The Palestinian Who Knows (or Knew) the President

Rashid Khalidi‘s most promising remembrance of his friend Barack Obama is only obliquely political. On a University of Chicago tennis court about a decade ago, when Khalidi’s regular game didn’t show, he asked law professor Obama if he played, and wanted to fill in. Naw, Obama said, he wasn’t a tennis player; had barely touched a racket in 15 years. But Khalidi, stranded, wore him down till Obama suited up and took the court — all of it, it turned out, with speed, power and grace. Zip, zip, zip. Two sets were decisive. Khalidi was huffing. Obama hadn’t broken sweat. Overperformance may be in his constitution.

Click to listen to Chris’s conversation with Rashid Khalidi at Columbia University. (55 minutes, 25 mb mp3)

Rashid Khalidi: historian with worry beads

If you remember the name Rashid Khalidi, chances are it’s because Sarah Palin tried to make a scarecrow of him in the 08 campaign; “yet another radical professor,” Palin said, who had hung with Obama at the University of Chicago. John McCain piled on ignominiously about a writer he hadn’t read, whose name he couldn’t pronouce, whose work McCain had in fact endowed. For Barack Obama to have befriended Khalidi, McCain said, was the equivalent of McCain hanging out with neo-Nazis. At the time Khalidi said he’d led the “idiot wind” pass, quoting the Dylan song. But he’s back in character in our conversation: the Edward Said professor of Arab Studies at Columbia University in New York and a prolific contemporary historian. He’s expansive about the pain of his own Palestinian family members effectively imprisoned in Gaza – about the many dead ends facing Palestinian politics. He’s got 4 and a half million Iraqi refugees on his mind, and a long cold war ahead with Iran. And of course he’s watching his friend who’s President now – from a distance that’s safe for both of them — but with insight and expectation.

Obama remains indelibly different from any national leader we’ve known, Khalidi reminds me, in the experience that formed his core: first, he has seen and articulated the link between the colonial racism his father experienced in Kenya under the British and old structures of discrimination against blacks in the States. And second, he grew up in a Muslim society in Indonesia, had a father who was a Muslim and connects with Muslim family members in Kenya even today.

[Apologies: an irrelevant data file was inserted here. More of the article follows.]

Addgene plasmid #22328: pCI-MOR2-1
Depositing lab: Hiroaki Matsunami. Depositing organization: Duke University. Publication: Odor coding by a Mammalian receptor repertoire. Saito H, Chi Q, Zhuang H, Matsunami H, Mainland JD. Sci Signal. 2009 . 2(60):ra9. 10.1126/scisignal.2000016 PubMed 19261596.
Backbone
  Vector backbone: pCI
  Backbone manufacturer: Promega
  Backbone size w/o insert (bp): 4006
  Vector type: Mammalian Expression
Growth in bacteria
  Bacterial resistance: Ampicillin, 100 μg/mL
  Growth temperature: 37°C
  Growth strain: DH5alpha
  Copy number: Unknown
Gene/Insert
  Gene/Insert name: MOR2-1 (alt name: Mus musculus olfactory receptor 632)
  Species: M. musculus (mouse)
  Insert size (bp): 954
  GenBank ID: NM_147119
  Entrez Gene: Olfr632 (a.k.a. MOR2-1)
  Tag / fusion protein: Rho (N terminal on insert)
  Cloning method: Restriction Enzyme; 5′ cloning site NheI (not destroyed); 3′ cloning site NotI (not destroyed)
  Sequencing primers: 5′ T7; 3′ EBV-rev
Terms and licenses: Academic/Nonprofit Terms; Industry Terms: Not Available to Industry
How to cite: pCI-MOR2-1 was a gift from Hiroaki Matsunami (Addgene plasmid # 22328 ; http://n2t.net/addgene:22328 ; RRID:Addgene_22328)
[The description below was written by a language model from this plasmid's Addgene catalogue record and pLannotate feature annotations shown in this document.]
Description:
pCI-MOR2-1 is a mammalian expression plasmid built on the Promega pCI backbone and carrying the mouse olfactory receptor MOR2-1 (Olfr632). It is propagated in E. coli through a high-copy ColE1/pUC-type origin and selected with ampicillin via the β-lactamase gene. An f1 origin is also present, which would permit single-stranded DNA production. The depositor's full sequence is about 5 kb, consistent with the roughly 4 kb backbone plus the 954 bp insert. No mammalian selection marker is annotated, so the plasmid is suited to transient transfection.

He has a certain kind of understanding … that is wholly foreign to most American politicians. I think he has a certain kind of empathy, not just for the Palestinians, but for the world and about the poor and colonial situations, which is very hard for people who have not studied it and thought about it been immersed in it to understand. You know, we don’t think about the downtrodden, the wretched of the earth, in this country. We don’t talk about the effects of the colonial era all over the world. He has some degree of empathy, I would say not just for the Palestinians but for people all over the world who are disadvantaged. Remember he worked on the south side of Chicago. The south side of Chicago is not the slums of Bombay, and it’s not Gaza. But if you have worked on the south side of Chicago you will see stuff that most Americans will never see in their lives.

Rashid Khalidi, the Edward Said professor of Arab Studies, in conversation with Chris Lydon at Columbia University, February 6, 2009.

In the enforced blinkering of our politics, it is unthinkable that President Obama should deliver on his famously warm, open-hearted toast at the Khalidi going-away party in Chicago in 2003, when Rashid migrated to Columbia. The Los Angeles Times version was that Obama said then that his many talks with the Khalidis had been “consistent reminders to me of my own blind spots and my own biases. . . . It’s for that reason that I’m hoping that, for many years to come, we continue that conversation — a conversation that is necessary not just around Mona and Rashid’s dinner table,” but around “this entire world.” We continue here the conversation that President Obama can’t.